11/3/2014 | By:

How much should you tell your child or adolescent about their diagnosis and treatment? How much of a say should your child have in deciding their treatment? Here are a few guidelines for every parent

Ask any parent what their worst fear is and they will inevitably tell you that they worry about something happening to their child. Sadly, for many parents, at some point that fear becomes an actuality. In recent years there are more and more and more children facing serious illnesses, be it chronic or acute.

 

Trying to cope with the reality of a child who is seriously ill is one of the toughest challenges that any parent can face. There is nothing a parent wants to do more than to protect their seriously ill child from worry or fear and most parents will go to any lengths to try and achieve that. Some parents lie to their kids about the diagnosis, some sugar coat the information and very few are completely open and honest. Even parents who normally have open communication channels with their children struggle with what exactly they should tell their children in this situation.

 

The question is ethically, what is the right thing to do?

How much do you tell your child or adolescent about his diagnosis and prognosis? Do you let them have a say in what type of treatment they should get and whether or not to get any treatment at all? After all, they are the ones who are going to be poked, prodded and have to deal with the side effects of medications and treatments. Can you really physically hold down a strong teenager the whole length of a treatment and force them to receive it?

 

The debate about the rights of children regarding their own medical treatment is nothing new and all the arguments have their merits. While the law differs across the UK, in general once a child reaches the age of 16 they are presumed to have the capacity to consent. Depending on the circumstances, the child's maturity and their ability to understand what's involved, a child under 16 may also be deemed competent.

 

An example of such a case occurred in 2008, when 13 year old Hannah Jones won the right to refuse treatment. Hannah had been ill for eight years with cancer and a heart condition and she won the right to refuse a heart transplant. That said, a few years later at age 16 she changed her mind and underwent the surgery.

 

As with anything else, there is no one decision that is right for all children. This is true also because of the differences in age as well as the fact that each child is an individual with their own unique traits and capabilities. In addition, each parent and each family unit is unique as well. There are also social and cultural differences to consider.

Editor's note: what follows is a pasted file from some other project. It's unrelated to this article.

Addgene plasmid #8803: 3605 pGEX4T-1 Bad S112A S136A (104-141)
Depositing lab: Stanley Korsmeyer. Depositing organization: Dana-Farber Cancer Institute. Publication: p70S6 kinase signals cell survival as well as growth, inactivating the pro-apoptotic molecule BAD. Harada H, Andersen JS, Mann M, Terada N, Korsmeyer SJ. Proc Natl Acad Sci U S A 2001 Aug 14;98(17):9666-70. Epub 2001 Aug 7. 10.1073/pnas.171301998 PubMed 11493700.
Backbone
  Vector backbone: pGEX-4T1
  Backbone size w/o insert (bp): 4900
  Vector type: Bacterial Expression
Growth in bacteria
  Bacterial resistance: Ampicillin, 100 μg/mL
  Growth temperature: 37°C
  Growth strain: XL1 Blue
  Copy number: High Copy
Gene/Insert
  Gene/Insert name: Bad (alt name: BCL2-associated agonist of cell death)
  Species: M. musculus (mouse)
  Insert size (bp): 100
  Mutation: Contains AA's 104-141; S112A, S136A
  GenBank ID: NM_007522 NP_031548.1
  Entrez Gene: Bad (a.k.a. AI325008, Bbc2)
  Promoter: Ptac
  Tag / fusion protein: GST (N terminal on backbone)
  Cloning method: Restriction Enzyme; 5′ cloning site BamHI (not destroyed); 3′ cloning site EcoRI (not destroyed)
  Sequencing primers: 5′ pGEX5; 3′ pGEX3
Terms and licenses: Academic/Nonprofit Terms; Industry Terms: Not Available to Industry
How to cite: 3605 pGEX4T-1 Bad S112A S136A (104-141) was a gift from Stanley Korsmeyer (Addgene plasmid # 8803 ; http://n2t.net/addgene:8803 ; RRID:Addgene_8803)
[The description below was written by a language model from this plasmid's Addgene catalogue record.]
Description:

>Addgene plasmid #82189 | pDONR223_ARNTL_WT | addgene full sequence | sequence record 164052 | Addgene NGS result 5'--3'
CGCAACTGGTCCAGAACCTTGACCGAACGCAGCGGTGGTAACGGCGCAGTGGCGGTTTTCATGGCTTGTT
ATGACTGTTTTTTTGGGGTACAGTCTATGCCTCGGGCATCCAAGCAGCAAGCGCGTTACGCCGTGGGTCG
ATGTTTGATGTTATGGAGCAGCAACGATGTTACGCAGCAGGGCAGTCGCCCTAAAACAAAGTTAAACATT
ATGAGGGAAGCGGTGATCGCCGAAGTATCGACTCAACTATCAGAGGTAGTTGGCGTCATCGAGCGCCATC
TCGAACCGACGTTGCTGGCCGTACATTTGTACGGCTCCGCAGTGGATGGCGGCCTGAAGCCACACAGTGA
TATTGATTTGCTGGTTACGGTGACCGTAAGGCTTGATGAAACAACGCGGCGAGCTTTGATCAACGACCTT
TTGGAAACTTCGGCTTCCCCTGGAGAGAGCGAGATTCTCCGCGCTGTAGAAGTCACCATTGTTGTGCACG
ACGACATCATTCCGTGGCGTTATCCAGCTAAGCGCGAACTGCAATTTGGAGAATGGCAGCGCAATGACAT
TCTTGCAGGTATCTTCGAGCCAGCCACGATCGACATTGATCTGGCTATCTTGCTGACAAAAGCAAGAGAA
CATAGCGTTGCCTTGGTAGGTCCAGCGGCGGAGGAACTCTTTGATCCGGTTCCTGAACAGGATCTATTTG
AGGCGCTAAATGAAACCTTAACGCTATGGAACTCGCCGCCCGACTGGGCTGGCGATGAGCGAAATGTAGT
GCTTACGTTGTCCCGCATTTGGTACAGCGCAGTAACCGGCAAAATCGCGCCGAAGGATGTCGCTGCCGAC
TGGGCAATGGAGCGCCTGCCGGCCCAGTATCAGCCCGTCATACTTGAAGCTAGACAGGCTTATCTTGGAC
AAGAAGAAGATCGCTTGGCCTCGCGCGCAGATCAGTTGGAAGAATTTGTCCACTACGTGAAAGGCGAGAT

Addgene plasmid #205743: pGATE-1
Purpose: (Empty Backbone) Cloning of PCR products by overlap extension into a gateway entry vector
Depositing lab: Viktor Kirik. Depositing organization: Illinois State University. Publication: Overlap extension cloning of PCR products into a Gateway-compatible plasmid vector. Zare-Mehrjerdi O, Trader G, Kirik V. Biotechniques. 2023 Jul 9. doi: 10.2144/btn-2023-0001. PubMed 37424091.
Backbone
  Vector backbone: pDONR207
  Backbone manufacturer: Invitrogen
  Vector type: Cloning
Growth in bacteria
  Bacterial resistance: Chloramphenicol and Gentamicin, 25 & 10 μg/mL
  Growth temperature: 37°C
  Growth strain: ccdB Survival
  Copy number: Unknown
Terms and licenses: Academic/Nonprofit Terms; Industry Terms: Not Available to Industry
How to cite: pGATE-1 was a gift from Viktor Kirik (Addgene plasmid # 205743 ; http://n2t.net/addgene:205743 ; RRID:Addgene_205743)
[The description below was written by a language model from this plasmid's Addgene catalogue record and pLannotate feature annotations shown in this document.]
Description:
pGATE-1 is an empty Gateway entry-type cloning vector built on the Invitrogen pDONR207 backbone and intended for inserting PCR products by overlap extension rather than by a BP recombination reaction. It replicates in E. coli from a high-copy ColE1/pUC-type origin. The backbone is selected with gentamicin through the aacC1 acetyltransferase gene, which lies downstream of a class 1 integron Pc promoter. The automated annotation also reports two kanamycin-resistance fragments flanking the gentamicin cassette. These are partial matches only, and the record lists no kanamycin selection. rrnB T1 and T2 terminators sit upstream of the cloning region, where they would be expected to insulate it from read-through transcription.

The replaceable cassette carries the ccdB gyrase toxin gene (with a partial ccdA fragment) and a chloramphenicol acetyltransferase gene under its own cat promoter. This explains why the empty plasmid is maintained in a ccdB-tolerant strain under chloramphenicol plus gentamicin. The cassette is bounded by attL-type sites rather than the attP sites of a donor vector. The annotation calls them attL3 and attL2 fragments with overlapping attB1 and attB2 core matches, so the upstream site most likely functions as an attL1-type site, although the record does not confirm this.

So what should a parent of a child with a serious illness do?

Although every child and every family is different there are some general rules that can help to guide you.

Let the child's needs and desires lead the way
Obviously, there is a difference between a six year old child and a sixteen year old teen, both in maturity and comprehension abilities. That said, the child's desire or need for information should be the predominant factor in what to tell them and how much to involve them in the decision making process.

 

Get professional help

Aside from the medical health team treating your child, you might want to consider getting other professional help. There are counselors with experience about how to tell children (of all different ages) about their diagnosis and what is going to happen next. In addition, these professionals can also offer practical advice as far as coping mechanisms both for the parent as well as the child. Depending on the situation, you might also want to consider receiving legal counsel.

 

Don't lie

Once trust is broken, it's very hard to regain. A child who trusts his parents and knows they haven't lied to him until now will be more likely to cooperate in the future. Do not knowingly lie to your child, not about the diagnosis and not about treatments. You can say I don't know or I am not sure.

In this day and age, children have access to the internet as well as other forms of media. If they have to go searching for their answers they may or may not be getting their information from reliable sources. If they trust you, they will trust the information you provide them.

 

Don't keep secrets

Children are smart. They know a lot more than we think they do. A 2009 study by Adi Niv-Yagoda showed that the majority of teens were aware of their medical condition even when their parents and staff tried to hide it from them.

 

Keeping secrets has two detrimental effects. Firstly, it undermines trust between the child and his parents. Secondly, keeping secrets, especially within a family unit, requires a lot of energy, causes a lot of stress and intensifies the feeling of loneliness. Secrets steal important resources from both the parents and child at a time when they could be used to cope together.

 

Let the child know they can ask questions

If they think their parent will break down in tears if they ask certain questions, they might very well avoid asking questions. Let the child know that questions are okay.


Having a child with a serious illness is something every parent hopes they will never face. Aside from the parent's own worries or fears, there are also decisions to be made and the child's worries and fears to address and attend to.

 

Whether or not a child should be informed and involved in medical decisions depends on many different factors such as age, mental capacity, decision making capabilities, maturity and the child's desire to participate. Even so, every child has the right to be respected and when possible be informed to their individual ability levels.